Biden's Out-of-Touch Energy Secretary Thinks Her Electric Car Drives on 'Sunshine'


President Joe Biden’s energy secretary, Jennifer Granholm, told viewers of ABC’s “The View” on Wednesday that her electric car drives on “sunshine” when touting her department’s forthcoming green energy initiatives.

The former Democratic governor of Michigan was bragging about the Department of Energy’s coming solutions to climate change after being pressed on the issue by “The View” co-hosts Joy Behar and Whoopi Goldberg. According to Granholm, green energy jobs are a future that is being imagined by Biden and other elitist Democrats.

“Joe Biden has said when he hears the words ‘climate change,’ he thinks of jobs. And the opportunity here for Americans in every pocket of the country to experience both the benefits of cost reduction — as a result of clean energy — as well as jobs, is so exciting,” she said. “The mission here is about deploying clean energy and about creating jobs all over the country.”

Granholm then made one of the most out-of-touch statements ever uttered on television by a head-in-the-clouds liberal; she argued that her electric vehicle runs quite literally on “sunshine,” as she’s already living in the future being laid out by her fellow elitists in Washington.


“I have solar panels on my house. So I drive on sunshine,” she said with a smile.

How absolutely gross.

Granholm might be right about not having to fuel up directly. But indirectly, there’s a high probability that an electric charging station somewhere — at some point — charged her Chevrolet Bolt with power while connected to a grid that is reliant on fossil fuels.

She also neglected to mention the true cost of owning electric vehicles, which aren’t actually outfitted with little solar panels and windmills.

According to Car and Driver, while electric cars can be somewhat affordable in the short term with regard to powering them, the vehicles themselves are still problematic and cost-prohibitive for many people.

“The fully electric models of specific cars are always more expensive than their gas-powered equivalents. Basic electric models start at around $30,000 with luxury model prices climbing to $80,000 and more,” Car and Driver noted. “Usually, a car buyer will pay at least $10,000 more for an electric car than they would for the same type of car in a gas model.”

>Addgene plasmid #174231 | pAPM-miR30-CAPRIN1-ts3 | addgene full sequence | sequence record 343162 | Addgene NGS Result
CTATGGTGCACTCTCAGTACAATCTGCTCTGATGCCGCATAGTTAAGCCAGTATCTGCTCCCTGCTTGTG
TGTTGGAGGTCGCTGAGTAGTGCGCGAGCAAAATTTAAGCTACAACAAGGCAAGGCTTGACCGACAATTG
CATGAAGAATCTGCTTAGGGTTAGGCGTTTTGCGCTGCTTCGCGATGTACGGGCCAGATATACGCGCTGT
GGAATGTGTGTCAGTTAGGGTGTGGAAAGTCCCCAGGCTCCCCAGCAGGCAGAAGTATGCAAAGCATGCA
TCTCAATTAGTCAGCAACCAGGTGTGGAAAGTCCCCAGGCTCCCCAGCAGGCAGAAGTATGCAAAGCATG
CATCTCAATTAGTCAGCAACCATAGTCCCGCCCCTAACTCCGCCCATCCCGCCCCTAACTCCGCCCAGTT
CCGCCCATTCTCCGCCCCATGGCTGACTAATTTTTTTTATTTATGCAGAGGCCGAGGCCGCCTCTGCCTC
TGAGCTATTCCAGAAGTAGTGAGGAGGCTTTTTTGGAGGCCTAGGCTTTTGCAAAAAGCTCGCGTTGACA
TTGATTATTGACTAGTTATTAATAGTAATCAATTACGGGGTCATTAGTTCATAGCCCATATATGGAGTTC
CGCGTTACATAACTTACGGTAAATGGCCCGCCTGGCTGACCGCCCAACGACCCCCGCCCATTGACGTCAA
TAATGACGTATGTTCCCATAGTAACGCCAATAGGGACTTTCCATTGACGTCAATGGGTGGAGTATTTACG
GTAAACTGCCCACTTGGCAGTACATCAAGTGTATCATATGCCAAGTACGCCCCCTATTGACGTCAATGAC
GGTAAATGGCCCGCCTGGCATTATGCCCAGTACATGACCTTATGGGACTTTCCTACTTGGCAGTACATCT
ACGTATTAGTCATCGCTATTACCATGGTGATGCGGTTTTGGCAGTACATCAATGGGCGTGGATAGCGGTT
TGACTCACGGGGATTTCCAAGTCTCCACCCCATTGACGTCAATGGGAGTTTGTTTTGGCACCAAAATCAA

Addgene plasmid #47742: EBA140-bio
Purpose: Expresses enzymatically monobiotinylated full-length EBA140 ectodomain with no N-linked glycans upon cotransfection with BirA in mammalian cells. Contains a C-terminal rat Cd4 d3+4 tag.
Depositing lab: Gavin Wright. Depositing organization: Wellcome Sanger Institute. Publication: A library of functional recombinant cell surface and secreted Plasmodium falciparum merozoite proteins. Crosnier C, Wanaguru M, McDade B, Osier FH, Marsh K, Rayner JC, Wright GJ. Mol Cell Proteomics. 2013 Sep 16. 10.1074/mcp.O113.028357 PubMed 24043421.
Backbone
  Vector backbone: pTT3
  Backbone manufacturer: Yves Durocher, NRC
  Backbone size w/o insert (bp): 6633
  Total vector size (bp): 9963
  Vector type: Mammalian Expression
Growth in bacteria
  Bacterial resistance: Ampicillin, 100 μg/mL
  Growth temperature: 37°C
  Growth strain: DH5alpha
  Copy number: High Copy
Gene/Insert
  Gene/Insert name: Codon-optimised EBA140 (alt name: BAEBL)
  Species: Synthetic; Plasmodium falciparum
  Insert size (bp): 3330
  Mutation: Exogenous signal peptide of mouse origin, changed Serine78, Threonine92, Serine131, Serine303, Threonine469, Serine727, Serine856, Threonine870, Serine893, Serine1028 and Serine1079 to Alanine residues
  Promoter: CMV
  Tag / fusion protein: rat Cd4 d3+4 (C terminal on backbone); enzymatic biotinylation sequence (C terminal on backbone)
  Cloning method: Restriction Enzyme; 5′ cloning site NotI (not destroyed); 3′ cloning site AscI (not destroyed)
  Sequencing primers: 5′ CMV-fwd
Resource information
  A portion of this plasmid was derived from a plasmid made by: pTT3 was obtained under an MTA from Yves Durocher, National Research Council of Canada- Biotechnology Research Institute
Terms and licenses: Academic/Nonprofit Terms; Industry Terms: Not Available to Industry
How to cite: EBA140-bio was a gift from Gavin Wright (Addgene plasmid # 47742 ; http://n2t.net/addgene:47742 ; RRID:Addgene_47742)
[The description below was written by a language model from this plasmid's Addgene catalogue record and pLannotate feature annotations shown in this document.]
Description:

“Some areas have lots of electric vehicle (EV) charging stations in various parking lots and on the sides of the road. This isn’t the case in every city. Road trips can be difficult in electric cars. You can’t take your home charging station with you on the road,” the magazine added.


The country still needs coal, oil and natural gas — no matter how much people like Granholm virtue signal on “The View.”

Texans learned that lesson last month amid a catastrophic winter storm that blanketed solar panels with snow and froze wind turbines. People paid for the failure of the state’s grid, which relies partially on green energy, with their lives.


“Keep in mind that solar panels only work when they are in direct sunlight. After the sun is no longer shining down on them, they aren’t producing energy. Peak sunlight hours are when your panels are in direct sunlight,” the company warns. “Depending on your location, your peak sunlight hours can vary.”

The company further notes that solar panels might not be as effective for homes that are in areas with extreme temperatures and rely on central heat and air. Basically, if it’s cloudy or dark, Granholm is stuck relying on the rest of the grid — just like us commoners.

Then there is that solar panel “cost” Granhom bragged about.

“The typical 1500 square foot house can use around a [6 kilowatt] solar panel system. The total cost of the panels and full installation can be estimated at about $18000,” EFS Energy explained.

How many American families, right this moment, have $18,000 sitting around to experiment with putting solar panels — which are not dependable — on their homes? Probably not many of them. In all reality, Granholm probably isn’t producing enough solar power to run her home, let alone charge that Bolt. Even if she is, unless she only charges that sunshine-operated vehicle at her home, she’s a hypocrite.

Green energy might be an option for pie-in-the-sky liberals who have spent their entire adult lives profiting from being on the government dole. For the rest of us, we’re going to have to work, and we’re going to have to budget to keep up with the Biden administration’s skyrocketing gas prices.

Johnathan "Kipp" Jones has worked as an editor and producer in radio and television. He is a proud husband and father.